Recount begins in Pennsylvania’s GOP primary for Senate

HARRISBURG, Pa. – The recount began Friday in the too-close Republican primary for the United States Senate in Pennsylvania, with nearly 900 votes supporting famed cardiac surgeon Dr. Mehmet Oz and former hedge fund CEO David McCormick have split.

Montour County began the recount Friday, one of seven counties that said they would begin immediately. Most of Pennsylvania’s 67 counties have said they will start next week, with the deadline starting on Wednesday.

For less populated counties, the process can take a day. More populated counties say it will take several days.

Counties have until June 7 to complete a recount and another day to report the results to the state.

The first result of last week’s primary has remained elusive as some counties were still counting hundreds or thousands of remaining ballots as of Friday, including registered, provisional and mail-in ballots from overseas voters and members of the military.

Oz, who is backed by former President Donald Trump, led McCormick by just 923 votes, or 0.07 percentage point, out of more than 1.3 million ballots reported by the state on Friday.

The race sparked Pennsylvania’s automatic recount law, with the separation between candidates falling within the law’s 0.5 percent margin. The Associated Press will not declare a winner of the race until the June 8 recount is complete.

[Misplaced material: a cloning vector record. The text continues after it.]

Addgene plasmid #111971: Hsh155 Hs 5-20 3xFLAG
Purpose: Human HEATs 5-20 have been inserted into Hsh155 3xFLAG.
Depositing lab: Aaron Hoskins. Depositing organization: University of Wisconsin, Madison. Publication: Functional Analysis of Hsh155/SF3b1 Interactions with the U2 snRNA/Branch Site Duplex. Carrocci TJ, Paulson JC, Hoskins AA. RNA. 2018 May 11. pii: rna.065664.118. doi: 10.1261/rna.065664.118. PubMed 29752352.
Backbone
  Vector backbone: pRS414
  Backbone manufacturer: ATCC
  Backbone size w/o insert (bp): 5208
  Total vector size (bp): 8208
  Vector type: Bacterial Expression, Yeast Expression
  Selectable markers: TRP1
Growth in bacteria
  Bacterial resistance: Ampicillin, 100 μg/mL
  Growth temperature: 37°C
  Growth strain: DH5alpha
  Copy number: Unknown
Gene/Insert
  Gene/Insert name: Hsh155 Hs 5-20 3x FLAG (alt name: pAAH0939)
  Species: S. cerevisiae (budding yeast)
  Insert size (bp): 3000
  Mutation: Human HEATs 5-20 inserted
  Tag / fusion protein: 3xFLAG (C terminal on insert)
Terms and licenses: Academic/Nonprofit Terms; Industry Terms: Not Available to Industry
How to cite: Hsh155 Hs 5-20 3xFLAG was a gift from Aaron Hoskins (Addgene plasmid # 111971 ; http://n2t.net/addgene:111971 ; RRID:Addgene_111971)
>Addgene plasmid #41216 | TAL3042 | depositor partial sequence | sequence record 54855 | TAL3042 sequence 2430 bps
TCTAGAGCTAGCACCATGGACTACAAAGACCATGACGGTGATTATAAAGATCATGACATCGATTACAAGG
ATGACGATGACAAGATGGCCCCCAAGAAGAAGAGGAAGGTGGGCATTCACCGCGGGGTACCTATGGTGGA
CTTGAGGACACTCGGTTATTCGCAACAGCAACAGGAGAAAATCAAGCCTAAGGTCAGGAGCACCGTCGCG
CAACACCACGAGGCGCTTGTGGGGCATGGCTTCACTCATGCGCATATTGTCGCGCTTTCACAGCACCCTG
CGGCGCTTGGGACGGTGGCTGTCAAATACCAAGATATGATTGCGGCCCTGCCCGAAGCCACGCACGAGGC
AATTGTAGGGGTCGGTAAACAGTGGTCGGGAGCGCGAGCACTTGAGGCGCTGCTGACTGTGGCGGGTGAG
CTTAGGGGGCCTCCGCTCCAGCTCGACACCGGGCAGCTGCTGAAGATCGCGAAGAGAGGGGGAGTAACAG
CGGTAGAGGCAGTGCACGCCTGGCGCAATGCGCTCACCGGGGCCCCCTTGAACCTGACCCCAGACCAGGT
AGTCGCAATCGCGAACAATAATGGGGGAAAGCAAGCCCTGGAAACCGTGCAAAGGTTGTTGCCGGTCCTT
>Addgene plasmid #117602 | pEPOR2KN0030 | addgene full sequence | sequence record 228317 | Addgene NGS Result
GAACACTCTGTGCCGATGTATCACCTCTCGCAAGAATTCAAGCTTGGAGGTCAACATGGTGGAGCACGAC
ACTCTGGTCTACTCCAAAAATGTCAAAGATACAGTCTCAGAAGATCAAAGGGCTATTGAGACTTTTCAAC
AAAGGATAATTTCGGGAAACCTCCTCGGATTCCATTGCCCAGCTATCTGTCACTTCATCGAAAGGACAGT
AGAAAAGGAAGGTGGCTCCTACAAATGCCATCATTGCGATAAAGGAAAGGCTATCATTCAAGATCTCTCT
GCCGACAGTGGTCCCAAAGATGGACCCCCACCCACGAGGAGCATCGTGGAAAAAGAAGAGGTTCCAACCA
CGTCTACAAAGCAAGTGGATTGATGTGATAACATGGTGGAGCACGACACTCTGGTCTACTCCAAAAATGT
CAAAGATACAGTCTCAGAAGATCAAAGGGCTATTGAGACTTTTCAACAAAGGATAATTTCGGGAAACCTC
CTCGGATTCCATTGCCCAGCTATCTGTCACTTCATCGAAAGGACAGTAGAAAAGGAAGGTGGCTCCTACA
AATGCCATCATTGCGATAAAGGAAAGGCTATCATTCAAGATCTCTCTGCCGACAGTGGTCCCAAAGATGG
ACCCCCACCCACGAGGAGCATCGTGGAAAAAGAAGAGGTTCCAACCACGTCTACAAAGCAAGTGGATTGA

In a video statement declaring the win, Oz called himself “blessed to have earned the putative Republican nomination” and called it a “tough campaign.”

The GOP race winner will face off against Democratic nominee Lt. gov. John Fetterman, line up. The Democrats see this as their best chance of getting a seat in the tightly divided Senate. Republican Senator Pat Toomey is retiring after two terms in office.

McCormick’s campaign, meanwhile, has engaged in a court battle to garner votes that could help him close the gap with Oz.

Oz, the Republican National Committee and the state’s Republican Party oppose McCormick’s efforts to force counties to count certain absentee ballots — those without the voter’s handwritten date on the envelope — that might otherwise be discarded for technical reasons.

A separate case involving those ballots from last November’s election was expected to be appealed to the US Supreme Court. The US Third Circuit Court of Appeals on Friday denied a motion to overturn its earlier decision that such ballots should be counted, even though the state’s election law requires voters to write a date on the return envelope.